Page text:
Redshirts is a novel by John Scalzi, published by Tor Books on June 5, 2012 and running 318 pages. John Scalzi is a name I’ve heard frequently on a literary podcast known as The Library Police. The hosts count him as one of an elite talents that they gush over regularly. Due to such high praise, I finally decided to pick up one of his novels and take it for a test drive. You can now count me in on the John Scalzi fan club because I absolutely loved this novel. Redshirts has great characters, is fast paced enough to keep you interested and is funny to boot – all while dealing with a very serious issue that pops up in television and movies: the curse of the Redshirts.
Anyone familiar with Star Trek, mainly The Original Series, starring Captain James T. Kirk, Mr. Spock and Dr. McCoy, then you are aware in some form or fashion of the case of the Redshirts. Redshirts are the additional characters that will follow our main cast down to a planet for an away mission and then die a horrible death to show how dangerous the situation is. No matter the episode or how simple the story may be, a Redshirt sacrifice will eventually grace the screen. But we never get to know much about these fine folks who risk their lives day in and day out. Until now, and John Scalzi lifts the veil from their mysterious lives to show us their side of the story.
Set in a fictional universe that has at least heard of Star Trek, Redshirts is set aboard the Universal Union flagship, Intrepid. Being the flagship of such a large fleet and constantly exposed to so much action, casualties are high. But as some come to realize, maybe just a little too high. One of four new transfers introduced in the second chapter is Andy Dahl. Dahl serves as our protagonist for the story as we experience everything after chapter one from his perspective. The adventures of Andy Dahl and his friends include learning why their crew mates act so strange, why their senior officers sometimes seem to act like puppets, and of course, why so many Redshirts die on away missions.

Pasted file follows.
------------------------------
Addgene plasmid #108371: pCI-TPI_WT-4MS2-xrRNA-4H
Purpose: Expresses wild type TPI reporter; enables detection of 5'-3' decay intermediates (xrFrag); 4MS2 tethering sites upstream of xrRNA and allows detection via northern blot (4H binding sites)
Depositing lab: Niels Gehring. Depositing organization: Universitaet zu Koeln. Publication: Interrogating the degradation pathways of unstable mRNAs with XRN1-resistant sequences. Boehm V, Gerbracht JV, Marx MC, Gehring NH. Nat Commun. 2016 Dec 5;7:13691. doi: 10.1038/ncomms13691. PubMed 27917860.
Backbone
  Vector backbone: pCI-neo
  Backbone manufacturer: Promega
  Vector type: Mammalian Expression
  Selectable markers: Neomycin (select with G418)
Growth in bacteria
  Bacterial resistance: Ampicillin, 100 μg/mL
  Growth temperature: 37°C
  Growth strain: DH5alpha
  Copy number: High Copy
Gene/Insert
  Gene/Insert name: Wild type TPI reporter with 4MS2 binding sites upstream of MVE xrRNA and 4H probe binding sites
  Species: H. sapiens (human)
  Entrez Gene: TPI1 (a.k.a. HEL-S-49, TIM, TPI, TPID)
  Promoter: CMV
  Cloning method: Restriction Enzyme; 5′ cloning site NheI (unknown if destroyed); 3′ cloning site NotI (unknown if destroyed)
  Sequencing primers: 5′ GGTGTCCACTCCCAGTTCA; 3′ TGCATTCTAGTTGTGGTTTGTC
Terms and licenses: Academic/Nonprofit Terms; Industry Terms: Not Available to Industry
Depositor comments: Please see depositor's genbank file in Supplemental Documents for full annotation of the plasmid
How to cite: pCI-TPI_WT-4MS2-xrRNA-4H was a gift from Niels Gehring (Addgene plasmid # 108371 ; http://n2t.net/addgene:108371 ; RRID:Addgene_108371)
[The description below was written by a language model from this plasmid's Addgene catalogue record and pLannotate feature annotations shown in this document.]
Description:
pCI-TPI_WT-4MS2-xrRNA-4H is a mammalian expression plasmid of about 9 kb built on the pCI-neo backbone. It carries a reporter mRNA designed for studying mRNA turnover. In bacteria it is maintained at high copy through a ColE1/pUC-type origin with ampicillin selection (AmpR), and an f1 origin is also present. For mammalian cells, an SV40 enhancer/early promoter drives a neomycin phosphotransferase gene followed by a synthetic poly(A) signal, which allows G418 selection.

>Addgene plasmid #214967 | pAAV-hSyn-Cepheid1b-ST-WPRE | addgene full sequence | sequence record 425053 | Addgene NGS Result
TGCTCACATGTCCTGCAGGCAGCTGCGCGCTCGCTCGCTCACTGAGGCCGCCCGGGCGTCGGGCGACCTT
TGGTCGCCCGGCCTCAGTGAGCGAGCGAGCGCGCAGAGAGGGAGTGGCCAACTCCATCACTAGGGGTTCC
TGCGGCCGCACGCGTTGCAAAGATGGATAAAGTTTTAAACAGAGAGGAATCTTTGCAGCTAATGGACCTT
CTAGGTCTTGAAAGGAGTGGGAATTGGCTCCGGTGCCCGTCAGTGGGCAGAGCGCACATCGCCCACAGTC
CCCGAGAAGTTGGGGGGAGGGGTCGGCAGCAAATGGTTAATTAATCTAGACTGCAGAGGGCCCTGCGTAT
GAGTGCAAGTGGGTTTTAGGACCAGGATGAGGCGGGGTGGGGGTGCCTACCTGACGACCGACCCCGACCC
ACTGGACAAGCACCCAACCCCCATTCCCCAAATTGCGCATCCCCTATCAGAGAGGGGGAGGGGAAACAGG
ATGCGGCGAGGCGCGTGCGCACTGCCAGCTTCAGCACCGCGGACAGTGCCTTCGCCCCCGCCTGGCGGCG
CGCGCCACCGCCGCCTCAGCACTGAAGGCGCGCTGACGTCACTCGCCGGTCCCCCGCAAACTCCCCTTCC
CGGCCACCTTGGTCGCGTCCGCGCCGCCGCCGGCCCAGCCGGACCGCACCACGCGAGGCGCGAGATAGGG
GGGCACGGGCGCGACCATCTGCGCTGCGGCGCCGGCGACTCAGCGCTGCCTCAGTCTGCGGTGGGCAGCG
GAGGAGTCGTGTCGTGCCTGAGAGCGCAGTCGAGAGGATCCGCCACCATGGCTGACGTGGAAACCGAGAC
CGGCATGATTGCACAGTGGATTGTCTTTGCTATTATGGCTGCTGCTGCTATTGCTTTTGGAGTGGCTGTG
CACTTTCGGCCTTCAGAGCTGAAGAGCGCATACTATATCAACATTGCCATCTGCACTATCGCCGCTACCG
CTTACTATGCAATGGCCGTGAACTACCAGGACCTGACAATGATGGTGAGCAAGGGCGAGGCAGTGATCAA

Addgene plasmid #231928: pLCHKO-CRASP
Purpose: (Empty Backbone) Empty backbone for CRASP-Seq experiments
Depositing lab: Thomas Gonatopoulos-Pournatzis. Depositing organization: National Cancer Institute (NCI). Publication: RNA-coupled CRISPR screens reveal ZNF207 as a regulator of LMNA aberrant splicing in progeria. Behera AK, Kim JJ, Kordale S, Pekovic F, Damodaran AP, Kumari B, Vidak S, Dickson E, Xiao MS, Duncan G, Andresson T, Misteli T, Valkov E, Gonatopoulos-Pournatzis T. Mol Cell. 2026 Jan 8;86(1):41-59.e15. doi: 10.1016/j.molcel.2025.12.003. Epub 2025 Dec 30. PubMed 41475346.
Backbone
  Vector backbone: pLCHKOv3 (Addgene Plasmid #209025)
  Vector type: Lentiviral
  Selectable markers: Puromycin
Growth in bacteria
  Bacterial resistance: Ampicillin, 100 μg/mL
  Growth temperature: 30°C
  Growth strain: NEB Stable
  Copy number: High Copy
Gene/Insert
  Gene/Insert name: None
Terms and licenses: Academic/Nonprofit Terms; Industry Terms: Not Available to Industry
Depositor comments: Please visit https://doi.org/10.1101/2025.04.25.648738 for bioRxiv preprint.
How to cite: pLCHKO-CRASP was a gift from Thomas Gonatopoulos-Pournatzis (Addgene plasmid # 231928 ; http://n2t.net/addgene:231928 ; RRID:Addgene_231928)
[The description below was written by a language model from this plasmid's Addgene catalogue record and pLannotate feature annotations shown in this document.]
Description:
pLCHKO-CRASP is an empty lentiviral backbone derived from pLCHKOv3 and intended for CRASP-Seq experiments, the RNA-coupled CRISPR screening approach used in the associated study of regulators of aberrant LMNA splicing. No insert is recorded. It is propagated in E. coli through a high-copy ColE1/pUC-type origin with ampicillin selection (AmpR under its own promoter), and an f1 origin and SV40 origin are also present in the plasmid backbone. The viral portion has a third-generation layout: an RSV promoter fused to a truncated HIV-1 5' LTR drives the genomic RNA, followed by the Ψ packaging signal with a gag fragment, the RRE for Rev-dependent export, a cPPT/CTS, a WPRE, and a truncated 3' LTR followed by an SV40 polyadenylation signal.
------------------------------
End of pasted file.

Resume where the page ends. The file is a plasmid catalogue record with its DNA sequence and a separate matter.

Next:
What Redshirts does so well, in my opinion, is mix a perfect blend of humor, action, drama and science fiction into one large pot. When we reach the turning point in the novel, where everyone finally accepts what Dahl and crewman Jenkins are telling them the problem is, the story takes on a feeling of another science fiction movie that involves a change of scenery, if you will. I’ll try not to spoil it for you, though I find it tricky to navigate around subjects I want to discuss more openly! The interactions between characters and their conversations flow smoothly, never seem out of place to me and appear so natural. Not once did I feel like I was reading forced dialogue from Dahl or any of our other three ensigns.
The only issue of confusion I had with the entire story – because I always try to find one blemish no matter how much I enjoy something – is toward the end. There is an explanation of how something will work across a very large expanse of space and time and – semi-spoiler – dimensions/realities that I still have no real idea of. But then again, to be honest, I’m not sure the characters fully understood it either since it was pretty much defined as garbage writing anyways. So the entire plot point of how atoms across different time periods would cease to exist after “X” amount of days but then suddenly be reformed with their actual properties … It is techno-babble that even I was confused with. That only subtracted from my enjoyment of the story for a few moments, and I finally just went with it and trusted Scalzi to deliver in the end.
Speaking of the end, Redshirts wraps up its main story within the confines of the pages we’re given, and then makes way with what the novel calls 3 Codas. Each mini wrap-up story at the end is well done, though they are not at all equal. The first is probably the weaker of the three, but the second picks up strongly and the third Coda brings it home with a very emotional impact on how Andy Dahl and his friends impacted the lives of those around them.
John Scalzi has a new fan. Redshirts, as my first novel by the author, is one that I can see myself going back and re-reading. Thoroughly enjoyed Mr. Scalzi’s work and I look forward to reading more in the very near future. The Old Man’s War will be coming up on my radar in a few more weeks, and I hear it’s the start of something wonderful as well. Sadly, one thing I discovered while researching Redshirts, is that what seemed to be many Scalzi fans didn’t care for this particular book. Maybe I’ll see more flaws in the story and writing after reading other novels in his collection of work, but for now, I’ll have to kindly disagree.